Tommy Z review….July 14, 2013…

TOMMY Z

SOMETIMES

SOUTH BLOSSOM RECORDS

ROGER THAT–200 POUNDS OF JOY–GANGSTER OF LOVE–OLD LOVE–SNOOTY FUNK–LIVIN’ IN A BLUE STATE–SO TIRED OF BEING LONELY–I GOT YOUR BACK–SOMETIMES–TOMMY’Z BOOGIE

 

     Tommy Z is a disciple of the talent-rich Western New York area, winning so many vocalist and guitarist awards that he was elected into the Buffalo Hall of Fame in 2007.  The son of a Viet Nam vet, Tommy has also lent his talents in service to his country, having entertained the troops with blues concerts in virtually every outpost on the map since 2003.  His second album is entitled “Sometimes,” and it is a guitar-lovers’ dream that consists of seven originals and three covers that let Tommy cut loose with his trademark power and swagger that has captivated audiences all over the globe.

     The blues-rock bash starts with the leadoff instrumental, a wah-wah fest with the military-themed title, “Roger That.”  A little later he breaks off another riffin’ instrumental, a big chunka “Snooty Funk,” then closes the set with the rollin’ roadhouse drive of  “Tommy’Z Boogie,” handling these fiery fret workouts with the ease of the veteran that he is.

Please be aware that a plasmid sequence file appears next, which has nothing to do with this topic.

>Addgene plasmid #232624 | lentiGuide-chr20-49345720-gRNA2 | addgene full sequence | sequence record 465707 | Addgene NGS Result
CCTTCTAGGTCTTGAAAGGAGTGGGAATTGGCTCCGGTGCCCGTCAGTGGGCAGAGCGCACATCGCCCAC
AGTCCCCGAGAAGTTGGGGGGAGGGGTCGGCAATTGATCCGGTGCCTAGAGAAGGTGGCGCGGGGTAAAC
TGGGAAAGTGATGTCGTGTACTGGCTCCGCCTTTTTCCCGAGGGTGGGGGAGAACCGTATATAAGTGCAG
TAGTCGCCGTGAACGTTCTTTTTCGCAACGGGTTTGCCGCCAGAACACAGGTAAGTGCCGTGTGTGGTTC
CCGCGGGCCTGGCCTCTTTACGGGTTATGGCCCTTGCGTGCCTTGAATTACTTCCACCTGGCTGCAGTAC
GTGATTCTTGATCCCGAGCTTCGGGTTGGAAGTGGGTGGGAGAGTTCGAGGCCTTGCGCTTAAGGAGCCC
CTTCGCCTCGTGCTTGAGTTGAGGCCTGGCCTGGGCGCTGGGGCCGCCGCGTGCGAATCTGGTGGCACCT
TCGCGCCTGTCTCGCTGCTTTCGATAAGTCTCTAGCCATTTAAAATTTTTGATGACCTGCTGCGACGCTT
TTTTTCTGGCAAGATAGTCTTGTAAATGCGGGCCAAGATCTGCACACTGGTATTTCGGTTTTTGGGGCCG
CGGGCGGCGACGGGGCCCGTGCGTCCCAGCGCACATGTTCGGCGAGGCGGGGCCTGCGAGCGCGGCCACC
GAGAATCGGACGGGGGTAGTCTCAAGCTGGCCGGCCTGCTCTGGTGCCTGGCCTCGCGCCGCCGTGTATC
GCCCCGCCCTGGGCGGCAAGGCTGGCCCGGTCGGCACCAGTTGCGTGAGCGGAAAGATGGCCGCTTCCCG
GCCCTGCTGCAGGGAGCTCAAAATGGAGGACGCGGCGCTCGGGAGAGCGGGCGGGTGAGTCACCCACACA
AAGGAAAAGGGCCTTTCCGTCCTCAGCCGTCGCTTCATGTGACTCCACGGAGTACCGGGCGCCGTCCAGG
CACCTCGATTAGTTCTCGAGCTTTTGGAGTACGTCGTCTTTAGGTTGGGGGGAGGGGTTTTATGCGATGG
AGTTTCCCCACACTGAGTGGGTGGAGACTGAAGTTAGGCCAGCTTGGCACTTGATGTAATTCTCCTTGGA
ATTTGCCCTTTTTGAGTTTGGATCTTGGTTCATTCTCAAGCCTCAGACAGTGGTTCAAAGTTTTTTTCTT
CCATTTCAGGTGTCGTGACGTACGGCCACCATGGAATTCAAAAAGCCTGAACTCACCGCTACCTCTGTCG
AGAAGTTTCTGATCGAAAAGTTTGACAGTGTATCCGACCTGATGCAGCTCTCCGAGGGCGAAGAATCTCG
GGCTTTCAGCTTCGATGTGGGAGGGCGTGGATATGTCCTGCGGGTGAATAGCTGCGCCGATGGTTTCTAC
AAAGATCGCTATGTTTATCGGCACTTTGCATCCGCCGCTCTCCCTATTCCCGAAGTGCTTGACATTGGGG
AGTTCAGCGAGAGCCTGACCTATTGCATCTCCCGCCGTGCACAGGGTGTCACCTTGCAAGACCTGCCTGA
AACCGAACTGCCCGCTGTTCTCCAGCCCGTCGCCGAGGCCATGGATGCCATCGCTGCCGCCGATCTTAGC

In “I Got Your Back,” Tommy reassures his lover that he’ll always be there for her, but comes out on the short end in “So Tired Of Being Lonely,” a deep shot of minor-key, Magic Sam-inspired West Side soul that’s full of the anguish and pain of a man who lost a love to “a devil and his money.”  And, the horn section gives a Fifties flavor to the title cut, where “Sometimes when you lose, you really win!” 

     We had two favorites, too.  Tommy makes a no-holds barred political statement over the ZZ Top-ish juke joint boogie of “Livin’ In A Blue State, but seein’ nothin; but red,” as the powers that be “raised my taxes and left me with a severance package.”  And, he goes all in on a rompin’ read of one of Johnny Guitar Watson’s classics, the spit-in-your-eye bluster of “Gangster Of Love.” 

     Tommy Z also reworks one of  Howlin’ Wolf’s classics, slimmin’ it down to “200 Pounds Of Joy.”  But, if you want a man who can lay down the blues guitar as tough as any man in contemporary blues, then “hoy hoy, Tommy Z’s your boy,” and “Sometimes” is full of his deep commitment to his craft!   Until next time….Sheryl and Don Crow.